Counter-Improvised Explosive Devices:
Most Initiatives Supported by the Joint Improvised Explosive Device Defeat Organization Have Limited Applicability to Humanitarian Demining
GAO-11-578R: Published: May 20, 2011. Publicly Released: May 20, 2011.
- Accessible Text:
Landmines and other explosive remnants of war cause thousands of casualties worldwide each year. Since 1993, the United States--through the Department of State's (State) Humanitarian Mine Action Program--has contributed funding to more than 80 countries, providing tens of millions of dollars annually to rid the world of landmines and other explosive remnants of war. In 2006, to address the counter-improvised explosive device (IED) threat against U.S. military forces, the Department of Defense (DOD) established the Joint IED Defeat Organization (JIEDDO). Through fiscal year 2010, Congress has appropriated more than $17 billion to JIEDDO to quickly develop and field counter-IED solutions. In the committee report accompanying the House of Representatives' version of the National Defense Authorization Act for fiscal year 2011, the House Armed Services Committee directed that we review the applicability of JIEDDO initiatives to humanitarian demining efforts. To respond to the requirements of this mandate, we addressed the following questions: (1) What JIEDDO-supported technologies have DOD identified that could be applicable to humanitarian demining? and (2) To what extent does coordination occur (a) within DOD and (b) between DOD and State regarding JIEDDO-supported technologies that could be applicable to humanitarian demining?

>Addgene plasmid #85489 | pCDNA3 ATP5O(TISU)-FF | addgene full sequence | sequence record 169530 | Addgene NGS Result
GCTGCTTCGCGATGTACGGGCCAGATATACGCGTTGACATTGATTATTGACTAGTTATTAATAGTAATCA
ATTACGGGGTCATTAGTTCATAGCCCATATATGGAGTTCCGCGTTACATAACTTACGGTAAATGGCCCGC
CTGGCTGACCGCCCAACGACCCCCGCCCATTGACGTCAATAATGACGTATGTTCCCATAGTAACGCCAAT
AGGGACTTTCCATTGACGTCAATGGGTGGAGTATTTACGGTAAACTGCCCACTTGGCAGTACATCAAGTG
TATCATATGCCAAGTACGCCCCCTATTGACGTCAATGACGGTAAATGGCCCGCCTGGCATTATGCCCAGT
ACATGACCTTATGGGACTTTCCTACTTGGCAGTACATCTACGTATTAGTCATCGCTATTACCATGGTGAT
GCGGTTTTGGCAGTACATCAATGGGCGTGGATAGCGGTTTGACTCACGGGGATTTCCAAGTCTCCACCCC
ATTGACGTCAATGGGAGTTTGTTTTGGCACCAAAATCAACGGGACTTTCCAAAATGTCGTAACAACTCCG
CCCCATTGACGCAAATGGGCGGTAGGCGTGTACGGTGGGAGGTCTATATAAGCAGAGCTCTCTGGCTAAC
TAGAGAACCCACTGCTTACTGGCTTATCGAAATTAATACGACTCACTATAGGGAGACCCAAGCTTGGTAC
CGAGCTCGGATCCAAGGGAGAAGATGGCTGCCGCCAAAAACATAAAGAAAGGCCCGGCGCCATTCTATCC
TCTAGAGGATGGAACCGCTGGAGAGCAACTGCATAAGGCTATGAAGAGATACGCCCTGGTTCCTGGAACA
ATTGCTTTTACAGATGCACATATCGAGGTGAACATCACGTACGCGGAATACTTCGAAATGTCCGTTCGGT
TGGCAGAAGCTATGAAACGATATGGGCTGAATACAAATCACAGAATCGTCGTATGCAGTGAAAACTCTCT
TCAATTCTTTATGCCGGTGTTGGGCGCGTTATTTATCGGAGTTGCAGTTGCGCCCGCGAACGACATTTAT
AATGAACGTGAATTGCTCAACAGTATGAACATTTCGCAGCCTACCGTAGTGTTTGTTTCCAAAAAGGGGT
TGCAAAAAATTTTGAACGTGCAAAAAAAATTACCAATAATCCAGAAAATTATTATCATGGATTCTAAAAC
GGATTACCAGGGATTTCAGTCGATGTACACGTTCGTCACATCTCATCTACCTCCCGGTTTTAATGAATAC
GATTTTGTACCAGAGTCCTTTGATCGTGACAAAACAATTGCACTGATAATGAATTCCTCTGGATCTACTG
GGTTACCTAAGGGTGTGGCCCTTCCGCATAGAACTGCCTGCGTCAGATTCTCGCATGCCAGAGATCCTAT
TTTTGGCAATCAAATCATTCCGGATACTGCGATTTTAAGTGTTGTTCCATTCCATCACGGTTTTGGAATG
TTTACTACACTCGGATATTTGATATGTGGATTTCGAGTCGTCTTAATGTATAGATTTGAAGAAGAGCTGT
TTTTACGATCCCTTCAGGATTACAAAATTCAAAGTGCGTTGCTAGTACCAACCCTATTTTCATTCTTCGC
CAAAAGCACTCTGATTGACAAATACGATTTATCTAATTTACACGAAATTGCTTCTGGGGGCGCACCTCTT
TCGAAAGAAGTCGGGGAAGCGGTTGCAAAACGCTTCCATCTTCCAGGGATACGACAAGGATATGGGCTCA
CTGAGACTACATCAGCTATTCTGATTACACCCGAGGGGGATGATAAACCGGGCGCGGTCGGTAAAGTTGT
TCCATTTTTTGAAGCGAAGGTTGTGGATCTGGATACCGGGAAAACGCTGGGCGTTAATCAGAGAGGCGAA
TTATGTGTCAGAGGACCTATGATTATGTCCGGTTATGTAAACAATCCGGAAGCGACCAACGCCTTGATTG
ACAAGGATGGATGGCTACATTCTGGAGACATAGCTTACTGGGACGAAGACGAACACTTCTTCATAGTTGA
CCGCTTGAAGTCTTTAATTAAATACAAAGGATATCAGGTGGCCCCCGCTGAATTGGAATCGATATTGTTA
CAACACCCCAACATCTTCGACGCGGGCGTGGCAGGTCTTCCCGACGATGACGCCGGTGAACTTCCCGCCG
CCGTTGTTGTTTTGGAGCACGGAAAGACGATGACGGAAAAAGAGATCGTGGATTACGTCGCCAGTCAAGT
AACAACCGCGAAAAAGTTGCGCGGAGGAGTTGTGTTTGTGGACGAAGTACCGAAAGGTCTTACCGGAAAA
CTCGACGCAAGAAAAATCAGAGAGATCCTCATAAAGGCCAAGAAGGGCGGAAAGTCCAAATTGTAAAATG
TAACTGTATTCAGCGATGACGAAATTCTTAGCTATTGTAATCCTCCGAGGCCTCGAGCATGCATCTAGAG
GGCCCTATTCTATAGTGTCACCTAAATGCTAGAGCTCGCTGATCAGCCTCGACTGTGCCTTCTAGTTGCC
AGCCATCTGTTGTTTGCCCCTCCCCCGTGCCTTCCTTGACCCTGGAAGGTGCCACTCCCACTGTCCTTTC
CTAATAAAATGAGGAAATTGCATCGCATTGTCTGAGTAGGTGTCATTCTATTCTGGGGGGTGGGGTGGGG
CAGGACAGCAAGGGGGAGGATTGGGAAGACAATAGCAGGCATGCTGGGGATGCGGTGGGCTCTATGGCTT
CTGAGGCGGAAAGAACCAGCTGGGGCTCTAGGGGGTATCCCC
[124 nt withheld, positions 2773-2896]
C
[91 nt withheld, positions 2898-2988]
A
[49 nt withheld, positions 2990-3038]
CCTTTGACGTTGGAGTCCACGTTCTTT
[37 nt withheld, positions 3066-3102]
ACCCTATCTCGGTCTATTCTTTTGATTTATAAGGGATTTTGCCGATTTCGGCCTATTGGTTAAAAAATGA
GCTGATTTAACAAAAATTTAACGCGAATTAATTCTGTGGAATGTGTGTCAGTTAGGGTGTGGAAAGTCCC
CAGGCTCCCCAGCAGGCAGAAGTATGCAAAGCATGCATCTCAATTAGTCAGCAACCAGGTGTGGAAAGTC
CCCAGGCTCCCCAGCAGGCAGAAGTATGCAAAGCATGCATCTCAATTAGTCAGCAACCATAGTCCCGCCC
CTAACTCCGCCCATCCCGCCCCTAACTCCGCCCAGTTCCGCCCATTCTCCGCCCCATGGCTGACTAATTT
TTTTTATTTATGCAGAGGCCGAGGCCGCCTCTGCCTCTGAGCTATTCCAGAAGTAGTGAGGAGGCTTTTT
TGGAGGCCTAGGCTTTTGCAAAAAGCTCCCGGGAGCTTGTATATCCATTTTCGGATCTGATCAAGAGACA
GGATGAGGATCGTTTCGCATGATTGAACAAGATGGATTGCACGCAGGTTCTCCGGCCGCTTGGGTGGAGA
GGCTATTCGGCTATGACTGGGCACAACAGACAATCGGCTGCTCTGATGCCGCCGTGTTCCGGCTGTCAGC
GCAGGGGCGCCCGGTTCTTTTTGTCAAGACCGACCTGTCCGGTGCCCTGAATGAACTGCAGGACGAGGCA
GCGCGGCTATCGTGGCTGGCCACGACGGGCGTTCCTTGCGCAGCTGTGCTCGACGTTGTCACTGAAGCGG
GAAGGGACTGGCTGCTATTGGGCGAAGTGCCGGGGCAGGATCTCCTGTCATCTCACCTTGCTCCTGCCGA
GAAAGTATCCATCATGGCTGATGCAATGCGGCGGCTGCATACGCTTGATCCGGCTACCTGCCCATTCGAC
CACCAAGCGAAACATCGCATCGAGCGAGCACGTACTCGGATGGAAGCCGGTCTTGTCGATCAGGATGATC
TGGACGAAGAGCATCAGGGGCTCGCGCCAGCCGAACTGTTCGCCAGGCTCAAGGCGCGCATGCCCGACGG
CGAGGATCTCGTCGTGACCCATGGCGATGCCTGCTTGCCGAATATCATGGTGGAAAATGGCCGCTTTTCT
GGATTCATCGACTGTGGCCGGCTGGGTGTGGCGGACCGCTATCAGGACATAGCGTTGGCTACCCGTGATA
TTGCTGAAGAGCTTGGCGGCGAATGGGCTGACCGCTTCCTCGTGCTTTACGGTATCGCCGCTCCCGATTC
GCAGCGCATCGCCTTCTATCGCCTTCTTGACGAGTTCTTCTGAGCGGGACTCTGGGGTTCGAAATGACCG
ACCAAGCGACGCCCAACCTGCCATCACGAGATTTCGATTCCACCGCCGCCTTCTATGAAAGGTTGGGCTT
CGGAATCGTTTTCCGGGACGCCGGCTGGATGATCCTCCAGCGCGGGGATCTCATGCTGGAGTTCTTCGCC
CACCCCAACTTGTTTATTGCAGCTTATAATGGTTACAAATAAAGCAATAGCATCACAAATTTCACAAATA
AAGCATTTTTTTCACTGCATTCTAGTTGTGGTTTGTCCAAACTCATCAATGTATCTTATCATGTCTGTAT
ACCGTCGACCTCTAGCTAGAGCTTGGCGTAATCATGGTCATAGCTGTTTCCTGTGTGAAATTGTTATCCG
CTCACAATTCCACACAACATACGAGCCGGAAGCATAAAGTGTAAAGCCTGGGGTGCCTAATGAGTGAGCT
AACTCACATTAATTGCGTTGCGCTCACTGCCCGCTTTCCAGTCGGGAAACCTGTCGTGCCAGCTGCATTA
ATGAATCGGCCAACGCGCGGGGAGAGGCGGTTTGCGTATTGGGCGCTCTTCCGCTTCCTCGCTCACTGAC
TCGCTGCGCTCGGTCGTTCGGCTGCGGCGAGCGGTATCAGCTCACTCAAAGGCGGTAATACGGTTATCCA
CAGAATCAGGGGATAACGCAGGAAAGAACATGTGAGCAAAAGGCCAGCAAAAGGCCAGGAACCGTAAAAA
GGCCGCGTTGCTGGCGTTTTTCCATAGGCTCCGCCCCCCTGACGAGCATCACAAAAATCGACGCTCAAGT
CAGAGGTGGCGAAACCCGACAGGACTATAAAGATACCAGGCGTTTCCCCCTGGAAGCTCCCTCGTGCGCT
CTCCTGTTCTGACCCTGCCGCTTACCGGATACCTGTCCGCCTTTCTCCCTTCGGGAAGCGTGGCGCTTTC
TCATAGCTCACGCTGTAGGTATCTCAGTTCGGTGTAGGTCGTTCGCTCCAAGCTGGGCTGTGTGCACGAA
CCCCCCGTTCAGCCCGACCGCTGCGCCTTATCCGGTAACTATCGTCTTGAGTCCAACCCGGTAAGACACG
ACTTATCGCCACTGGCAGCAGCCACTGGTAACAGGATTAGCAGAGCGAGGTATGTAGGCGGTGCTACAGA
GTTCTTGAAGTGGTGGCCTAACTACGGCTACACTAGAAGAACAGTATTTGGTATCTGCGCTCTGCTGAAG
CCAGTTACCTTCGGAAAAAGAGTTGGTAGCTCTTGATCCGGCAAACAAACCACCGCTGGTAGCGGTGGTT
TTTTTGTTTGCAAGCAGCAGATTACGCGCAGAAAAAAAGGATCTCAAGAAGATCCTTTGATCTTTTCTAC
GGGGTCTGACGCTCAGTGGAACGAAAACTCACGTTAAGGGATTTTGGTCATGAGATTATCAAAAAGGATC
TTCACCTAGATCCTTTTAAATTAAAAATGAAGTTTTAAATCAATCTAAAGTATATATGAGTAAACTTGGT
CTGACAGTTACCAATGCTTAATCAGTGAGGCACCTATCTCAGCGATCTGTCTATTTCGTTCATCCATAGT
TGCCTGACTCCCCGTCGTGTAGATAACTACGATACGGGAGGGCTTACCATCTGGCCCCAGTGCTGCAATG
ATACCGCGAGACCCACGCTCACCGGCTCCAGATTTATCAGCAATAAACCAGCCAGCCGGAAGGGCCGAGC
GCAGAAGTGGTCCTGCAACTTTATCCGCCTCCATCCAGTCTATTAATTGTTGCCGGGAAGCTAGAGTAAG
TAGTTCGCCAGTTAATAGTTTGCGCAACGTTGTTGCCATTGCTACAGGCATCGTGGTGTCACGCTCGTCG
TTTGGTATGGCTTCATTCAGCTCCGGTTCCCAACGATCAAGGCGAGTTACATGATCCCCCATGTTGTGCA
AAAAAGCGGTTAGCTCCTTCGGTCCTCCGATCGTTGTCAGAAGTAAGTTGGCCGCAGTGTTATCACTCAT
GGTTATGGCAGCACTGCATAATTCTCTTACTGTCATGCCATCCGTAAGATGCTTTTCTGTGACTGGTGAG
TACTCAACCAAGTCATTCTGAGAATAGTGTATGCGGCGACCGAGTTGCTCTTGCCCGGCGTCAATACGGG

DOD reviewed 150 JIEDDO-supported technologies and identified 6 that could potentially be applicable to humanitarian demining. However, 4 of the 6 technologies identified by DOD either duplicated those already being used or, because of technical issues, were not suitable for use in humanitarian demining. DOD plans to further review the other two technologies for possible use in humanitarian demining. In general, inherent differences between counter-IED and humanitarian demining operations limit the extent to which JIEDDO-supported technologies can be used in humanitarian demining. For example, in counter-IED operations, DOD's mission is to clear the affected area only to the extent that forces can mobilize safely. In humanitarian demining operations, the purpose is to clear the affected area of all (100 percent) landmines and other explosive remnants of war so that it can be used for civilian purposes, such as farming. Coordination mechanisms exist within DOD and between DOD and State regarding their efforts to determine whether JIEDDO-supported technologies could be applicable to humanitarian demining. Within DOD, the Office of Assistant Secretary of Defense/Special Operations Low-Intensity Conflict & Interdependent Capabilities/Stability Operations Capabilities (SOLIC) and the Humanitarian Demining Research & Development Program (HD R&D) use both formal and informal mechanisms to coordinate with other DOD offices about which off-the-shelf technologies are being developed or supported by JIEDDO that might be applicable to humanitarian demining. These mechanisms include attendance at weekly JIEDDO board meetings, participation in the Unexploded Ordnance Center of Excellence (UXOCOE) annual Resources Managers Meeting, and communication with DOD offices through e-mails and phone calls. To coordinate which off-the-shelf or JIEDDO-supported technologies might be applicable to humanitarian demining, DOD and State use informal coordination mechanisms--e.g., participation in the HD R&D Biennial Requirements Workshop and communication through e-mails and phone calls. Given the extent to which DOD and State regularly communicate, coupled with the limited applicability of counter- IED technologies to humanitarian demining, the level of coordination within DOD and between DOD and State appears to be adequate for identifying technologies applicable to humanitarian demining. We are not making recommendations in this report.